Knowledge is a Permanent Asset

November 29, 2022 by Helena Mustapić

I became very early aware of the importance of lifelong learning. This is thanks to one of my professors, whom I respect a great deal, saying, “Knowledge is the only thing that no one can take away from you” – words that have guided me all these years. Moreover, they have proven to be useful for me in many situations later in life.

Thinking that I've finished university, so I don't need to study any more, is wrong. I hear this very often, and I know that it is only a matter of time when one will realize how important it is in today's world of rapid and sudden changes to improve and continuously work with yourself. I had also taken a break from learning for a while and closed myself off from everything. It was a strange phase of introspection and everyday life. Until then, I was working in accounting and finance, and somehow it was self-evident for me to follow changes in regulations and accounting rules, and apply them. The love for reading opened up some new perspectives and encouraged me to make changes. There was a turnaround and a job change. This required new skills but also applying the existing knowledge that I had acquired through years of work in different areas. At this point, I can say that multitasking is my advantage, even though it sometimes seems chaotic. It's chaotic just for me.

The return to school happened spontaneously. I wanted to turn to something new, and multidisciplinary learning was the right thing. As a continuation of studying economics, I also acquired a Master's degree in international relations and diplomacy. However, university knowledge turned out to be insufficient. Along the way, I attended various professional trainings. Learning platforms at the time were a revelation to me – a multitude of topics and study areas. Lots of opportunities through lectures by well-known professors and universities. I soon realized that I have the will and motivation but also that I miss the good old word and exchange of experience with colleagues.

With new tasks at work, the network of acquaintances and new opportunities for learning grew. Thanks to my colleagues, I came to a training course at the CEF. My first visit there was a positive experience. Space, people, time – everything at the CEF is adapted to learning but not in a classic way. Their friendly, active and professional environment makes everyone feel welcome, as does the attitude that we who have come to learn have something to offer.

In the meantime, the institution where I work achieved exceptional cooperation with the CEF in the form of the FISR1 project, which was of great help to us in strengthening the capacity to assess fiscal implication on structural reforms. We tried to master the method of how to effectively cost and budget structural reforms into the BiH ERP. The success of this project led to FISR2, the continuation of our cooperation and new learning opportunities.

The first training course of the NEW Structural Reforms Better Integrated Within Fiscal Frameworks (FISR2) project cycle was held in Ljubljana at the CEF premises. Spring, Ljubljana, transition to the "new normal" and the CEF people made this event very special for me. Ana, Tina and Sanja showed us an example of excellent cooperation and, in my eyes, conducted an unforgettable learning event by proving to us how a knowledge sharing activity could be more efficient and engaging. This event encouraged me to further improve myself – and not only myself. It was more than obvious that the entire group of participants shared the same feeling at this learning event.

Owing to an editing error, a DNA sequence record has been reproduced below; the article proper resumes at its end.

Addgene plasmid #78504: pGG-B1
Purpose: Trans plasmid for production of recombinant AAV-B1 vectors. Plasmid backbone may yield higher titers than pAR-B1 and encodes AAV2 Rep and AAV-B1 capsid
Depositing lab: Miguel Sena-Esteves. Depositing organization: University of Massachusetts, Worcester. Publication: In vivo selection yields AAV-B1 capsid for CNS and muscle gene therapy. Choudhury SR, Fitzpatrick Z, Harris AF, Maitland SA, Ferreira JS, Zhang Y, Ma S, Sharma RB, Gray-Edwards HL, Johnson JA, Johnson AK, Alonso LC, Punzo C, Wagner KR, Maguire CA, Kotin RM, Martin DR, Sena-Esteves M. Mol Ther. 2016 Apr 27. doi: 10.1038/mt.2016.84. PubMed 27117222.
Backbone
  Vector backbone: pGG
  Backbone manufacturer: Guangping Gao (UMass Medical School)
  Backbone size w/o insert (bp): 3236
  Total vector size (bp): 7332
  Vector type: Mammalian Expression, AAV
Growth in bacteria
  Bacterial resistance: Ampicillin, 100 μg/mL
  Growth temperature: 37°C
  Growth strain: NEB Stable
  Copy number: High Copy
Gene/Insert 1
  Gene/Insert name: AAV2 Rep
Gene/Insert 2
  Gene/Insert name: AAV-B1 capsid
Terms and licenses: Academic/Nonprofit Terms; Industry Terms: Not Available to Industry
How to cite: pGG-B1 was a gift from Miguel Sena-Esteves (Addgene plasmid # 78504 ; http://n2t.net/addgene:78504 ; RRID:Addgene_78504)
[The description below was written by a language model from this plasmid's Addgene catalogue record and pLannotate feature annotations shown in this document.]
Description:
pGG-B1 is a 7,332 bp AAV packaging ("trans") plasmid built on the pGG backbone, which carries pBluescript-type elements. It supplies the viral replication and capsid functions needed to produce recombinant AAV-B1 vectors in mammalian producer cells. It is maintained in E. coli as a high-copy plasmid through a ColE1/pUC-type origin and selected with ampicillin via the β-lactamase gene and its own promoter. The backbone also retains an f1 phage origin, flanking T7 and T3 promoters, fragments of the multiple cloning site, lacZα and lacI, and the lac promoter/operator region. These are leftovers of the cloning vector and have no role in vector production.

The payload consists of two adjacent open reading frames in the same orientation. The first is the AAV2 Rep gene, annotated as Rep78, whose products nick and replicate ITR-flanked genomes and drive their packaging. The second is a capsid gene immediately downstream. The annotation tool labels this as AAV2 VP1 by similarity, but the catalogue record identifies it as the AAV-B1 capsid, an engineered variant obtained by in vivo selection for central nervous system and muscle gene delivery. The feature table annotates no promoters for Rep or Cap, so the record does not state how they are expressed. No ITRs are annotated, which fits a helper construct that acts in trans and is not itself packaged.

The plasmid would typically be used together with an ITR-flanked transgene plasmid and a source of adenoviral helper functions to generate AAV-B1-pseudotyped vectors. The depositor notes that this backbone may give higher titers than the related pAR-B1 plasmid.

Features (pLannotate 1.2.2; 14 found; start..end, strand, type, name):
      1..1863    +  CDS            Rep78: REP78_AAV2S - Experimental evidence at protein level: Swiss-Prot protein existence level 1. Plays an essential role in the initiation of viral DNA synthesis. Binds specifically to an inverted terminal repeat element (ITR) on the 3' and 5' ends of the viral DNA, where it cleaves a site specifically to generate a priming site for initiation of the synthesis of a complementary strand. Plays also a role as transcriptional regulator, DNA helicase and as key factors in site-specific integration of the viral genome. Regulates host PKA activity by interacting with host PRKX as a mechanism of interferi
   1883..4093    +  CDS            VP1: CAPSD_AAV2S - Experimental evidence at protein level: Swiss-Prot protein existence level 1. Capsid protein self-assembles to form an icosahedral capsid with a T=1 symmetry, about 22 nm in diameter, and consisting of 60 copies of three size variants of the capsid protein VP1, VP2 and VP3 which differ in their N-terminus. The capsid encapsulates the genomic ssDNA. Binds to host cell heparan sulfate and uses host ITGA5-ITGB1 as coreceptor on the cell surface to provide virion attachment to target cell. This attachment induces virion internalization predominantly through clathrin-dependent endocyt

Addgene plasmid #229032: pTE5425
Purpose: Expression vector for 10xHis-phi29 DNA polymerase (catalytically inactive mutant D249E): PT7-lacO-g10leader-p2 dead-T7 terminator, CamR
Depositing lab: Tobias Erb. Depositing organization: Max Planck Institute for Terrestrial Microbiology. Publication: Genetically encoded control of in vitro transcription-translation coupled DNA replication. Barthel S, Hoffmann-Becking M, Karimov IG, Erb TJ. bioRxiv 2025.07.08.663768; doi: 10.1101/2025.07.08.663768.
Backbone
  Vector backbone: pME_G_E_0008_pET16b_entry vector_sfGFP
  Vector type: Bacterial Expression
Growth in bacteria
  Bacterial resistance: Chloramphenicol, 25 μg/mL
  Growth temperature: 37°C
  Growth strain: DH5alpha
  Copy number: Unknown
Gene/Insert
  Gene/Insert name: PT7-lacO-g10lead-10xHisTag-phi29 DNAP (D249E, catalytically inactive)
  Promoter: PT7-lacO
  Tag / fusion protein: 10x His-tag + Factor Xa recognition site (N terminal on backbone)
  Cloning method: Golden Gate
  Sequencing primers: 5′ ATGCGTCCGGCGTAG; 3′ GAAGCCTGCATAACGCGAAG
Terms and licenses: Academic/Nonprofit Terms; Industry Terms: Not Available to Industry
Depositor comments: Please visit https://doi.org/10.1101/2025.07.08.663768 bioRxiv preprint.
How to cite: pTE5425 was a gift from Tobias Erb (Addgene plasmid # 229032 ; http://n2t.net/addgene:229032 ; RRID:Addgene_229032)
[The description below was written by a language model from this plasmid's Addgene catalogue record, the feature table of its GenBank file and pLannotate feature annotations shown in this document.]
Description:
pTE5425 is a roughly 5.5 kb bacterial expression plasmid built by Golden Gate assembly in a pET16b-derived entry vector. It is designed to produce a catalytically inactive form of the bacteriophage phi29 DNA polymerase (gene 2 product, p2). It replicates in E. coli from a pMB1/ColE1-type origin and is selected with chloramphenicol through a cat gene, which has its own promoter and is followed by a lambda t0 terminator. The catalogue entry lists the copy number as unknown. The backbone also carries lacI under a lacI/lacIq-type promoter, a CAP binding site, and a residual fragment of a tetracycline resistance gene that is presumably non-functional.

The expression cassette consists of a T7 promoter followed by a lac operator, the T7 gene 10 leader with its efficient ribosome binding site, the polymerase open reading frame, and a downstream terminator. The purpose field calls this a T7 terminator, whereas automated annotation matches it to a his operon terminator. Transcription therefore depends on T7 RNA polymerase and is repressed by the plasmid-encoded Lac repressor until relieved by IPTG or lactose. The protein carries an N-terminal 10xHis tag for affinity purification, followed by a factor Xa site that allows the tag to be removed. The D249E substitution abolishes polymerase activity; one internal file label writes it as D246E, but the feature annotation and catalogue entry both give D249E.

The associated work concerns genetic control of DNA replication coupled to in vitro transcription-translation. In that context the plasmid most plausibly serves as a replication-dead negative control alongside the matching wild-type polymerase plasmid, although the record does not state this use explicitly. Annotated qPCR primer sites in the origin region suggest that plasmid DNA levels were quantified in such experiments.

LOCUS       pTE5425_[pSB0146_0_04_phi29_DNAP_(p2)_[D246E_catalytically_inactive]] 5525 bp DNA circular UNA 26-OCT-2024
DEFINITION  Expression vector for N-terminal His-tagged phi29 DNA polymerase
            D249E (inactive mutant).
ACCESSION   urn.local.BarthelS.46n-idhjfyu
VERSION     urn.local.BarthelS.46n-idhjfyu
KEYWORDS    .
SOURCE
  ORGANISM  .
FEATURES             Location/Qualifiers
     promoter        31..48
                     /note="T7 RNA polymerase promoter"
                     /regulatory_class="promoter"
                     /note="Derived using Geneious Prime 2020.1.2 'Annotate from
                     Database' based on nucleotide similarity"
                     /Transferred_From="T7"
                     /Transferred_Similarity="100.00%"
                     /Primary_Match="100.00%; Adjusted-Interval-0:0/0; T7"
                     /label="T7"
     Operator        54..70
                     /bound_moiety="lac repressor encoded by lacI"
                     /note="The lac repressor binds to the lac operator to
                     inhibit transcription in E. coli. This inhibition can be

Policy Drafting and Negotiation is another training course that I had the honor to attend. The good thing about these trainings organized for the Western Balkans and Turkey is that we have the opportunity to meet colleagues from the region and exchange experience with them. Here we could see that not only we from BiH are specific, but that we have very similar challenges as our colleagues from the region. In addition to tips and tricks for writing a good description of structural reform, from this training I also bring networking and experience sharing as key aspects of personal capacity development.

I continued to attend various CEF training sessions. The mix of mastering soft skills (networking, teamwork, creative thinking, conflict resolution, communication, listening skills and facilitation, which the CEF insists on in the form of ice breakers and games to increase the good atmosphere) in combination with raising the technical level of knowledge for creating the ERP of Bosnia and Herzegovina, turned out to be a winning combination.

In the past months, successful workshops organized by Bojana, Jasmina and Mojca in Banja Luka and Mostar laid the foundations of cooperation and teamwork for ERP BiH. At the workshops, we finally realized that we in BiH need to work together to improve our ERP. This proves that along with the right organization, great people and the desire to encourage positive changes comes motivation and, in the end, results as a permanent value of the acquired knowledge.

I hope that this personal experience will further strengthen the awareness of the need to ensure access to lifelong learning for all of us. This is the only way to ensure progress and competitiveness on the labor market. Furthermore, lifelong learning helps us return values to the community by investing in ourselves, in our physical and mental health, personal well-being and development, privately and professionally. Individuals who can and want to deliver information and transfer knowledge to the community will become a permanent asset.